Pesky Whitespace and Git

It’s been a while since I’ve written anything directly related to programming on my blog.  I thought it might be time to get back into the swing of things and start putting some more of the things that I run across during my days.

Recently I’ve expanded my knowledge of git and thought that I might share my newfound knowledge with y’all.


Scott Hanselman wrote about the difference of line endings a while back in his blog post titled, You’re just another carriage return line feed in the wall.  In this post his main complaint was the line ending difference creating a wall of pink followed by a wall of green.  The effect was that it completely obfuscated the actual differences in the file by making it appear as if you’ve deleted the entire file and then recreated it.

Wall of Pink

This image was produced by Scott Hanselman and is from the blog post listed above.

As it turns out, the amount of whitespace in your lines can produce the same effect.  I’ve noticed that Visual Studio and ReSharper are very glad to add lots of extra whitespace to help make your code more readable.  To help you the developer eliminate this when performing a comparisons, git has created a command line option to eliminate this from the diff calculations.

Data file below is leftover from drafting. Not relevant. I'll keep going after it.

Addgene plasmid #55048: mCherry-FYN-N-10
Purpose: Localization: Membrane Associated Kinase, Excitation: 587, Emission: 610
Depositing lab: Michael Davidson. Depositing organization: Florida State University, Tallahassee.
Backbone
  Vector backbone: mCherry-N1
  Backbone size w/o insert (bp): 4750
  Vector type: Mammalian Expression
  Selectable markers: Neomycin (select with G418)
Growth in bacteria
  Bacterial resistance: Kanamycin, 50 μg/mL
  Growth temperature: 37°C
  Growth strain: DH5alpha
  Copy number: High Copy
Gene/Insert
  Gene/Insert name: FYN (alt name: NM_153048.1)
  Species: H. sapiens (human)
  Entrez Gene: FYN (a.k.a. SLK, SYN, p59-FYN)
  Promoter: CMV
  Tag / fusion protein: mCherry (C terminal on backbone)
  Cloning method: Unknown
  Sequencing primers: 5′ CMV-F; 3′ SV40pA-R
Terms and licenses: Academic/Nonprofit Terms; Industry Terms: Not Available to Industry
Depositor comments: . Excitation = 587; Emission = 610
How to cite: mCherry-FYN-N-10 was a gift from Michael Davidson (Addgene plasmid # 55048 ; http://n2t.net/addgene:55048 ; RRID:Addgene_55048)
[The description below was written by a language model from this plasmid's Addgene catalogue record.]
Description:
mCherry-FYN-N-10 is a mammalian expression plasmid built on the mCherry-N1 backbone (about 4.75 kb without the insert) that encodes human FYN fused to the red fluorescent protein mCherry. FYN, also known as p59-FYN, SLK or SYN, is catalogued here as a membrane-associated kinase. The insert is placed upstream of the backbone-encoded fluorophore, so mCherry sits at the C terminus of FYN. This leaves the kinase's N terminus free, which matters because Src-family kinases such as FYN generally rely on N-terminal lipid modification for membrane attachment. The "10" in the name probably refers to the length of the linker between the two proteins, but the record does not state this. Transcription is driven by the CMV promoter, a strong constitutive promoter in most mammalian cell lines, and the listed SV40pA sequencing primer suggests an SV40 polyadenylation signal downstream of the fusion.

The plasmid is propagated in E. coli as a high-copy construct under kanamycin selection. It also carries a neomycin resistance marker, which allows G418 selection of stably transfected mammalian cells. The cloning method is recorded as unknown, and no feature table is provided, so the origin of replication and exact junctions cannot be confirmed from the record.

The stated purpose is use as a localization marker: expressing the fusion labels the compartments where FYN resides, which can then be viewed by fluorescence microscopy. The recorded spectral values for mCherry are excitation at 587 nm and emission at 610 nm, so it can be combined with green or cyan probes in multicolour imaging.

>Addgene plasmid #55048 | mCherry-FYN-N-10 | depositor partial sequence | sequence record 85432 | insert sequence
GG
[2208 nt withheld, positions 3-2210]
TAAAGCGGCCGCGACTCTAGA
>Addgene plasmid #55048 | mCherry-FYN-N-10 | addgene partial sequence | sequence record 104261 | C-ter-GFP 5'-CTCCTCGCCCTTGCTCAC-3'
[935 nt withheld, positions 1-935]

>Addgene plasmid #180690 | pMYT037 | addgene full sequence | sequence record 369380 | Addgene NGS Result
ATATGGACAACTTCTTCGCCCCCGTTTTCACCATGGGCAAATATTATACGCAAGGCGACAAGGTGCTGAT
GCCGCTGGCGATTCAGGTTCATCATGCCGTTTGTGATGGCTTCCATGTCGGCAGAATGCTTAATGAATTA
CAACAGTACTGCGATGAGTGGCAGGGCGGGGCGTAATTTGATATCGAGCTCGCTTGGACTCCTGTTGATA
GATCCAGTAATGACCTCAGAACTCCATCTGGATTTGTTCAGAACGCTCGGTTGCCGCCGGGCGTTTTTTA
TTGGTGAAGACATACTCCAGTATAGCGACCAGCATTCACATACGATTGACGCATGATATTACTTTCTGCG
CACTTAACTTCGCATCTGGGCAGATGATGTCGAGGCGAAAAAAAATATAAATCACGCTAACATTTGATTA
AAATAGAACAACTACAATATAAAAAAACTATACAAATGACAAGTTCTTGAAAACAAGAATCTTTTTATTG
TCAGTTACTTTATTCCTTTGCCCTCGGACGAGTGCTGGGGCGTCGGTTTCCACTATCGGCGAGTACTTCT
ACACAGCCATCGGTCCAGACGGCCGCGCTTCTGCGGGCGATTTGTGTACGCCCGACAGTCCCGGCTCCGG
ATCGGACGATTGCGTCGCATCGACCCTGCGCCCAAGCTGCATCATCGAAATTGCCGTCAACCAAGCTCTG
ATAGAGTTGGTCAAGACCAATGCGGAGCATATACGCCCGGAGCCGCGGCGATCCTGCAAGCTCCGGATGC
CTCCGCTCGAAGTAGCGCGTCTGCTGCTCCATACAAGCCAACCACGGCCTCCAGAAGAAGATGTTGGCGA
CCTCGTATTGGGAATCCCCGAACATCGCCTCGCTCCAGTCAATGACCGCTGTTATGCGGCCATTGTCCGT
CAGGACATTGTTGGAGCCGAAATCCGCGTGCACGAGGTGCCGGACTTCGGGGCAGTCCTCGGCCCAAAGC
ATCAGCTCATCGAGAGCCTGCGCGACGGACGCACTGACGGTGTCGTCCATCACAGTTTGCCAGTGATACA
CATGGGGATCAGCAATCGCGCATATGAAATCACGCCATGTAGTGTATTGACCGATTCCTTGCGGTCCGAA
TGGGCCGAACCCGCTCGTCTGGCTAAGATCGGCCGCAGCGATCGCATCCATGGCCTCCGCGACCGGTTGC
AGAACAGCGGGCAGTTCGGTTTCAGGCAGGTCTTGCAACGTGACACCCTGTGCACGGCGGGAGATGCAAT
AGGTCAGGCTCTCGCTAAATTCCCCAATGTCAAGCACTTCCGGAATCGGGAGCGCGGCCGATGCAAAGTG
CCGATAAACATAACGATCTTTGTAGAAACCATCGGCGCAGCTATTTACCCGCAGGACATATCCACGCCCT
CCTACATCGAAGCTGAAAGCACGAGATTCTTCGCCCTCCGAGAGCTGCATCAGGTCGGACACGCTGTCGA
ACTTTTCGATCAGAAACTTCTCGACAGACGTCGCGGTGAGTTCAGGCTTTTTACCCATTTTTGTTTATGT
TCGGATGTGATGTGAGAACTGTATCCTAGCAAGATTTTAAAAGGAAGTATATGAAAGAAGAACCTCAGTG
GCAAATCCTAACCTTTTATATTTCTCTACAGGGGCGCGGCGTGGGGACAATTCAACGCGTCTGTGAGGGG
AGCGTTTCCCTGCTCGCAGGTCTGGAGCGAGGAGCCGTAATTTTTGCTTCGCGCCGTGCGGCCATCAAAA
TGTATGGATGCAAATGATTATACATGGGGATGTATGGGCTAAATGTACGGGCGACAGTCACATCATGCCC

• –ignore-space-at-eol
    This option will ignore the changes in the whitespace at the end of the line.  This is a very useful option because it is very specific with what you want to eliminate.
  • –ignore-all-space
    Ignore whitespace when comparing lines. This ignores differences even if one line has whitespace where the other line has none.  This brush is a bit too broad for my tastes. Not that I’ve never used it, but I think that sometimes it can hide things from view that I actually want to see.
  • –ignore-blank-lines
    This will ignore all changes where the line is blank.
  • –ignore-space-change
    Ignore changes in amount of whitespace. This ignores whitespace at line end, and considers all other sequences of one or more whitespace characters to be equivalent. Again it’s a bit of a broad brush, but it can be very useful.

Eric, that’s great if your a command line guru, but what about us poor schleps that look at our diffs in gitk?

Not a problem!  Gitk is kind enough to provide us with a check box that will help remove some of those unwanted lines in the diff.

gitk diff checkbox

Granted, it does not give you the granular control that you maintain in the bash shell, but it can reduce the number of lines you have to look at.

The bottom line is; I think that the problem of whitespace comparisons will continue to plaque the developer for some time to come, but with a little knowledge and the tools at hand, you can simplify your life.